As the Government continues to prepare for the UK’s departure from the EU, a significant amount of primary and secondary legislation will be required to pass through Parliament before exit day or the end of any agreed transition/implementation period.
This will be needed to maintain legal certainty and a functioning statute book, regardless of whether the UK departs having ratified an agreement or under a no-deal scenario.
Appearing before the Committee in January, DExEU Minister Chris Heaton-Harris cited at least eight bills and nearly 300 Statutory Instruments. The Government’s no-deal technical notices also envisage a range of sector-specific ‘side deals’ with the EU to mitigate against disruption caused.
Committee Chair Hilary Benn MP said:
“Throughout the Brexit process, this Committee has always argued for Parliament to be given a full and proper role, and a vote on what has been negotiated.
“In the coming weeks, we will examine what that role should include in practice, as well as what needs to be done to ensure the UK statute book is adequately prepared for the various exit scenarios. These are not only vital questions as March 29 approaches, but in longer-term discussions regarding the mandate for negotiating and ratifying the future relationship between the UK and EU.”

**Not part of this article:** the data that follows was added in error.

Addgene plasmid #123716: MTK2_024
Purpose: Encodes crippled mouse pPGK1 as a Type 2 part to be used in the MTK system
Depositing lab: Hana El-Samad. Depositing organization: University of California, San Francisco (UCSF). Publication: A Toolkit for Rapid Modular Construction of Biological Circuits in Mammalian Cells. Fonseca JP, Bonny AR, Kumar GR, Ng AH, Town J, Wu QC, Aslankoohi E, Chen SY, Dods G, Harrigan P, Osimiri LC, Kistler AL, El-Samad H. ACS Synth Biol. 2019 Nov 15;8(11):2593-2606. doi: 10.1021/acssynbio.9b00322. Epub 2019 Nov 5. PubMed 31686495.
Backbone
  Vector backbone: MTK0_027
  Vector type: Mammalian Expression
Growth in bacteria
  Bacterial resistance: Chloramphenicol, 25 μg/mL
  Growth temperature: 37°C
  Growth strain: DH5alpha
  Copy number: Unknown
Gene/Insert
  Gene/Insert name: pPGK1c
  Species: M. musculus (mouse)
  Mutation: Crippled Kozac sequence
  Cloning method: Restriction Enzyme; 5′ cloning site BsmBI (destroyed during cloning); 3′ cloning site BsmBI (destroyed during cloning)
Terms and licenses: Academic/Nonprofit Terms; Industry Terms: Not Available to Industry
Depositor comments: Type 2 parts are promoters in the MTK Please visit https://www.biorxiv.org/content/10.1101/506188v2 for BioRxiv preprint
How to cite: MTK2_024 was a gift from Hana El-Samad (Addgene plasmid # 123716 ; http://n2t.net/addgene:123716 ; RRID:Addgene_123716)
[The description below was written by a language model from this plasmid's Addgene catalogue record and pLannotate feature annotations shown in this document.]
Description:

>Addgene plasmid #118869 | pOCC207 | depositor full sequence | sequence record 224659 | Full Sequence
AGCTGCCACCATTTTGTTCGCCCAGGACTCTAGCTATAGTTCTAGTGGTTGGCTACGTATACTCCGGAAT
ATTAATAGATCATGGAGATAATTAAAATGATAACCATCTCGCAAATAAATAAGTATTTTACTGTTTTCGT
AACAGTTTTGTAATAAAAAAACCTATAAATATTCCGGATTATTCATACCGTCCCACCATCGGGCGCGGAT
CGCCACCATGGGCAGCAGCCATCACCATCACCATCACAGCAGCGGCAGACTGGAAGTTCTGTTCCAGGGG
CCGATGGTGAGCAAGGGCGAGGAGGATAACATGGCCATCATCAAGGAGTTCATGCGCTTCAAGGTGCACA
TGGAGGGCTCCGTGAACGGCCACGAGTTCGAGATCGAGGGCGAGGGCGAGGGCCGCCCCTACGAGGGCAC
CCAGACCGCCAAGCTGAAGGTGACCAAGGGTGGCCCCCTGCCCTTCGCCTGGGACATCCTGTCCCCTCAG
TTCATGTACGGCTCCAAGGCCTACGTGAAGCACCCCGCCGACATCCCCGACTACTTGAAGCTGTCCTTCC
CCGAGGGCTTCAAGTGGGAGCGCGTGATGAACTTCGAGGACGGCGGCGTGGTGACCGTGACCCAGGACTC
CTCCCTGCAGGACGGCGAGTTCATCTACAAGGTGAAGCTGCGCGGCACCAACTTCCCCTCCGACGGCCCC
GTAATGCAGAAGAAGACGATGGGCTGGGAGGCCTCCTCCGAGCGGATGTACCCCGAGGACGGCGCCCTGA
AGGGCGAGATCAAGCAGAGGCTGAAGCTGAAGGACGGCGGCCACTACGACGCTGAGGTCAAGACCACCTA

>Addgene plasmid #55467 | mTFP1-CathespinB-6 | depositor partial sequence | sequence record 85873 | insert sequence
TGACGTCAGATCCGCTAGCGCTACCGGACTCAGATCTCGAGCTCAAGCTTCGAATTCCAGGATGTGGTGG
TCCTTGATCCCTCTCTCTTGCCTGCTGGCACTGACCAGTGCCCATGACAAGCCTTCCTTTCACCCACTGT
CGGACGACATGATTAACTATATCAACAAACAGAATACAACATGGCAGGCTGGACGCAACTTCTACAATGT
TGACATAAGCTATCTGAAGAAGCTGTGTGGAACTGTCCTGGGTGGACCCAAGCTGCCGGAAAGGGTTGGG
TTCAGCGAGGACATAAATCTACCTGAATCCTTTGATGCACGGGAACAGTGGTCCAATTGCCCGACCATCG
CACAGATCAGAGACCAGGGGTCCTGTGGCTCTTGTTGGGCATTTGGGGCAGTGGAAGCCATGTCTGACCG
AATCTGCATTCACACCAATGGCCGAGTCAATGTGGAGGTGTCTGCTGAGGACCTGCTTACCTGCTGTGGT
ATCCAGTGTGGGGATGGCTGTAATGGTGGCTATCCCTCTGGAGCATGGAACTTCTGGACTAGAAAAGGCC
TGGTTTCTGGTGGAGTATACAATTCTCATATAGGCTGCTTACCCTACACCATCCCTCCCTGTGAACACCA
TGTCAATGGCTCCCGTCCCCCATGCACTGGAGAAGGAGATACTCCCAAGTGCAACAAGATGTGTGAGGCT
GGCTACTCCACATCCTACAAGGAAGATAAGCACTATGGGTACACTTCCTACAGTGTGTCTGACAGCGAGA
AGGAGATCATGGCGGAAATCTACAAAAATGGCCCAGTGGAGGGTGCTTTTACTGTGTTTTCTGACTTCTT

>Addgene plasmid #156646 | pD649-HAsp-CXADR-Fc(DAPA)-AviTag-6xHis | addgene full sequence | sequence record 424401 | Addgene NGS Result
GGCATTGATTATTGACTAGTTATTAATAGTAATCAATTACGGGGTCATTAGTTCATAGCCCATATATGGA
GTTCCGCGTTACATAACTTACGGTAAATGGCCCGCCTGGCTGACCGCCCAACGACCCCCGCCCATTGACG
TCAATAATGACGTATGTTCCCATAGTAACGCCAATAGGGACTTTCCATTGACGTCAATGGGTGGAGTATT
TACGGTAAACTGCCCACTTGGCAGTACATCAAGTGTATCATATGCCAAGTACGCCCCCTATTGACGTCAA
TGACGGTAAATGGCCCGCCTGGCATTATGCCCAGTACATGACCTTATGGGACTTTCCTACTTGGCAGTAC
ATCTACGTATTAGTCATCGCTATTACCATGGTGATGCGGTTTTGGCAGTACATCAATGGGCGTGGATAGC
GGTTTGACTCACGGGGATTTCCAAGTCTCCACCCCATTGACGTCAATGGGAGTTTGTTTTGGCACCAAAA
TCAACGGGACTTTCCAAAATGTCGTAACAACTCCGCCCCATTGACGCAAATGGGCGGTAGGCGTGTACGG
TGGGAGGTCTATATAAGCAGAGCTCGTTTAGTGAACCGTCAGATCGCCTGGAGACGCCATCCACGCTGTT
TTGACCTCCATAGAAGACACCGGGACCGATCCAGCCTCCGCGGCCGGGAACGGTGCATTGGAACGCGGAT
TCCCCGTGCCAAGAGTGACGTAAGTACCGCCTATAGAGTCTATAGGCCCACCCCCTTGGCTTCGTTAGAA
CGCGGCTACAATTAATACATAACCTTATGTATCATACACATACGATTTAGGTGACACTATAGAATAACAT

Terms of reference
As part of its ongoing inquiry into the progress of negotiations, the Committee has announced an additional call for evidence on the following areas:
- What legislation Parliament needs to pass ahead of withdrawal to provide for a functioning statute book;
- What the challenges are for achieving this whether the UK exits with a deal or without a deal;
- In the event that a deal is ratified, what role Parliament should have in scrutiny of negotiations on the Future Relationship, and whether this role should be established in the legislation implementing the Withdrawal Agreement;
- In the event of a no deal exit, what role Parliament should have in scrutiny of any subsequent agreements reached with the EU;
- What role Parliament should have in scrutiny of the rolling-over of existing international treaties;
- Whether there is sufficient transparency in the Government’s approach to conclusion of international agreements; whether Parliament’s role needs to be clarified in respect of access to documents and the role of Select Committees or strengthened in respect of powers to approve negotiation mandates and ratification of agreements;
- What might the UK Parliament learn from models of treaty scrutiny in other countries?
Looking ahead to negotiations on the future relationship, recommendations from the Committee’s 10th report called for Parliament to exercise a key scrutinising function, including: an opportunity to agree a mandate for the Government, oversight on the progress and conduct of negotiations, and a meaningful role for Parliament in ratifying future agreements.
The deadline for submitting written evidence is Friday 1 March 2019.